Polman: Donald Trump's fact-free marketing of fear
CLEVELAND – I knew it would be a long night when Donald Trump launched his acceptance speech with a promise to speak "honestly," telling the crowd, "There there will be no lies. We will honor the American people with the truth, and nothing else."
As if. When a con man offers to sell you Arizona land with a view of the ocean, it's best to guard your wallet.
Trump's inspiration was clearly that canny fearmonger of 1968, Richard Nixon. Trump borrowed heavily from Nixon's "law and order" template — he bellowed, "I am the law and order candidate!" — but, perhaps more importantly (and oh so predictably), he emulated Nixon's well-honed gift for shameless lying. Not that Trump actually needs any help in that department, from anyone.
And by the way, it's a bit rich that a guy with a record of mob ties and a looming trial for his fraudulent university, has the gall to parade himself as the candidate of law and order.
If credibility still means anything, if we still have any standards, then his portrait of a dark America begs to be challenged. It's hard to know where to begin.
He harangued a lot about "the crime and violence that today afflicts our nation," about the "lawlessness that threatens their communities." What he didn't say — and this is what the FBI stats say — is that violent crime has steadily fallen over the past 25 years, and that crime today is much lower than it was in '68 when Nixon campaigned for law and order.
He was particularly incensed that a "border-crosser" had recently killed a young woman in Nebraska. He assailed the "nearly 180,000 illegal immigrants with criminal records (who) are tonight roaming free to threaten peaceful citizens." What he didn't say — and this is from a Department of Homeland Security study — is that you have a far greater chance of being killed in this country by a white citizen. Between 2010 and 2014 a grand total of 121 people released from immigration custody were later charged with murder. That's roughly one-thousandth of a percent of all the undocumented immigrants in America.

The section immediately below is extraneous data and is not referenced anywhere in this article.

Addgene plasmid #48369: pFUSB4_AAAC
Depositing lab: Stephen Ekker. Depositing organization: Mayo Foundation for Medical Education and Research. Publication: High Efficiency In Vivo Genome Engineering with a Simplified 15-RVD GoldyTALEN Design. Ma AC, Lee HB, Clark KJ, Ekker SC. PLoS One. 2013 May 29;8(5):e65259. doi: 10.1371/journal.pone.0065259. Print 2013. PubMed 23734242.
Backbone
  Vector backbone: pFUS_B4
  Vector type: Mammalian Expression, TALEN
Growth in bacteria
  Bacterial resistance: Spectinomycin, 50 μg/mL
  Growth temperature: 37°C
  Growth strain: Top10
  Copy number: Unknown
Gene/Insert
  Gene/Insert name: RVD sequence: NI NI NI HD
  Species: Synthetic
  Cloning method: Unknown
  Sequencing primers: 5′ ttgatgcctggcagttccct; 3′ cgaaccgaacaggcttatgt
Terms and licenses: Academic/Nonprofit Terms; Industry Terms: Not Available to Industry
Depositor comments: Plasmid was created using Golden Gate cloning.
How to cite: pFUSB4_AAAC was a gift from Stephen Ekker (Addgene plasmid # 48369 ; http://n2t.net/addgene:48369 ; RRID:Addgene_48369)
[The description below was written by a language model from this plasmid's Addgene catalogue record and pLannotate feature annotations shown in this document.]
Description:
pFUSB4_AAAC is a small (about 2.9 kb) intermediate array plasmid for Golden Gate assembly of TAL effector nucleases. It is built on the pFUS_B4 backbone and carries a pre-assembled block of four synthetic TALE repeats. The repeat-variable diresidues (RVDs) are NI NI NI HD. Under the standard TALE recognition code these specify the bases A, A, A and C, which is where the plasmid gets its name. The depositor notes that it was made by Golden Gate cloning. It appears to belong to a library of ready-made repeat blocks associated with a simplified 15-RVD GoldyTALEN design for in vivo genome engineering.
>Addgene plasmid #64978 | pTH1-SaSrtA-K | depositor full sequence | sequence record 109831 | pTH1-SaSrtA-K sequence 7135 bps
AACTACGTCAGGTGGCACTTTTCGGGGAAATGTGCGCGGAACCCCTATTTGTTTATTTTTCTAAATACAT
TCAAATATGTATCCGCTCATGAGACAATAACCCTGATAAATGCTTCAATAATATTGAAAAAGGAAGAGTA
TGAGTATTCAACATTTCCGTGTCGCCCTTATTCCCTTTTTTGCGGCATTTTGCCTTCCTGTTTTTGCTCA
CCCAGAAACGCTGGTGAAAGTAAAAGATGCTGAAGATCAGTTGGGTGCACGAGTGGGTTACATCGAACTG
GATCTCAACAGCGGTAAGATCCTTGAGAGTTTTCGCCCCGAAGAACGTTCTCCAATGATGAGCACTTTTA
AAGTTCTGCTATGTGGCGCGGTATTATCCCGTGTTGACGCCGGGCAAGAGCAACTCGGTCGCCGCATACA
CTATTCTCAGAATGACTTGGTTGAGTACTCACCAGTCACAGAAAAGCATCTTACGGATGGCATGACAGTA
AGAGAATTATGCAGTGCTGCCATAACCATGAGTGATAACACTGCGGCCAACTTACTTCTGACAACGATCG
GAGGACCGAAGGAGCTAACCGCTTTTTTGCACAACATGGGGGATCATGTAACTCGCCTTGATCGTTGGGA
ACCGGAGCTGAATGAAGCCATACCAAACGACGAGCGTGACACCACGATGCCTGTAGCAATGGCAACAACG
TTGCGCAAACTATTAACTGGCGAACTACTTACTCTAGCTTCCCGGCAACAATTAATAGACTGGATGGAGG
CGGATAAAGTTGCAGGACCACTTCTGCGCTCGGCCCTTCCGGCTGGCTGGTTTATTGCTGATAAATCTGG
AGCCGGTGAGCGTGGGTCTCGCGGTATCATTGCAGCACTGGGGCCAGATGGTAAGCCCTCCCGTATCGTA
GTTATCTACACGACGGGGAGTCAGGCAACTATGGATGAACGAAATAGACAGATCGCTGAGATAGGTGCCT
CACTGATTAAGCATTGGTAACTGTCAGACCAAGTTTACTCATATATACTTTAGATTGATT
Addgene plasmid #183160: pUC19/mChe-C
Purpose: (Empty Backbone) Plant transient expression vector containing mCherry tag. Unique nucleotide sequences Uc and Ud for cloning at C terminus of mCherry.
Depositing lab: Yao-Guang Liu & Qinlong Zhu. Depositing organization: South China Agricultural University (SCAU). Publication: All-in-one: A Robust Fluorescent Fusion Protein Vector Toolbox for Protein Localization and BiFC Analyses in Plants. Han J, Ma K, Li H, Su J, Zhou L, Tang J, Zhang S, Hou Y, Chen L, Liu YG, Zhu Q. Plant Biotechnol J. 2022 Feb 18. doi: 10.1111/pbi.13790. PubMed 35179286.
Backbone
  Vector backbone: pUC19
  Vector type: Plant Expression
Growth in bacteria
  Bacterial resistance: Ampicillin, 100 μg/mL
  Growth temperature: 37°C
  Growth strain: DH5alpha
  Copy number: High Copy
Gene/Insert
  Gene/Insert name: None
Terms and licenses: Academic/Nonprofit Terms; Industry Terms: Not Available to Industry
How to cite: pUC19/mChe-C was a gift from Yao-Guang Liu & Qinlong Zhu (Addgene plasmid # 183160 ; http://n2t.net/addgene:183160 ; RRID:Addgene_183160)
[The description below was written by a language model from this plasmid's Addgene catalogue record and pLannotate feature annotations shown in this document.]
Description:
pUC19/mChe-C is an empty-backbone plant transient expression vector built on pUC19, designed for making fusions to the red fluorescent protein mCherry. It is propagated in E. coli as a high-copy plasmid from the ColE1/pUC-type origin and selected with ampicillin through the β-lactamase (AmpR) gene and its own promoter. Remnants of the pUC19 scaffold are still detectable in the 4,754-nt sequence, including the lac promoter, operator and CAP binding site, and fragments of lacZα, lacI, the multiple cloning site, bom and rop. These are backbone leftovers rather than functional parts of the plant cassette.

Another Trumpian scare: Syrian refugees. In his words, "there's no way to screen these refugees in order to find out who they are or where they came from." Truth is, we've had a vetting system since 1980.
Multiple federal intelligence and security agencies vet the refugees, and the process for each one typically takes one to two years.
Trump also riled up the crowd with Clinton's supposed legacy of "death, destruction, terrorism, and weakness." In his version of history, Clinton is the reason we have ISIS, because "in 2009, pre-HIllary, ISIS was not even on the map." The truth is that ISIS was birthed in Iraq in 2006 — three years before Clinton became Secretary of State. It was a byproduct of George W. Bush's disastrous American invasion. And even though it's true that ISIS gained steam during the Syrian civil war, Secretary Clinton had pushed at the time — unsuccessfully — for the delivery of arms to rebel forces.
During his speech, the lies and cons took a number of forms. Early in the speech he took a stab at substance, promising to "outline reforms" that would bring America "millions of new jobs and trillions of new wealth." He said, "these reforms...I will outline tonight." But somehow he never got around to the outline. As usual, hewing to the Great Man Theory of History, he simply said, "Nobody knows the system better than me, which is why I alone can fix it" — just like he vowed to erase crime by dint of his Oval Office presence. Someone outside his fawning family cocoon should remind him that there are three branches of government and the separation of powers.
Did his speech resonate beyond his credulous fan base? Can he craft an electoral majority with his magical thinking? We'll soon find out. But it appears that he has long prepared to test that proposition.
As he boasted nearly 30 years ago in a best-selling book, "I play to people's fantasies....That's why a little hyperbole never hurts. People want to believe that something is the biggest and the greatest and the most spectacular. I call it truthful hyperbole."
I call it something else.
Dick Polman is the national political columnist at NewsWorks/WHYY in Philadelphia (newsworks.org/polman) and a "Writer in Residence" at the University of Pennsylvania.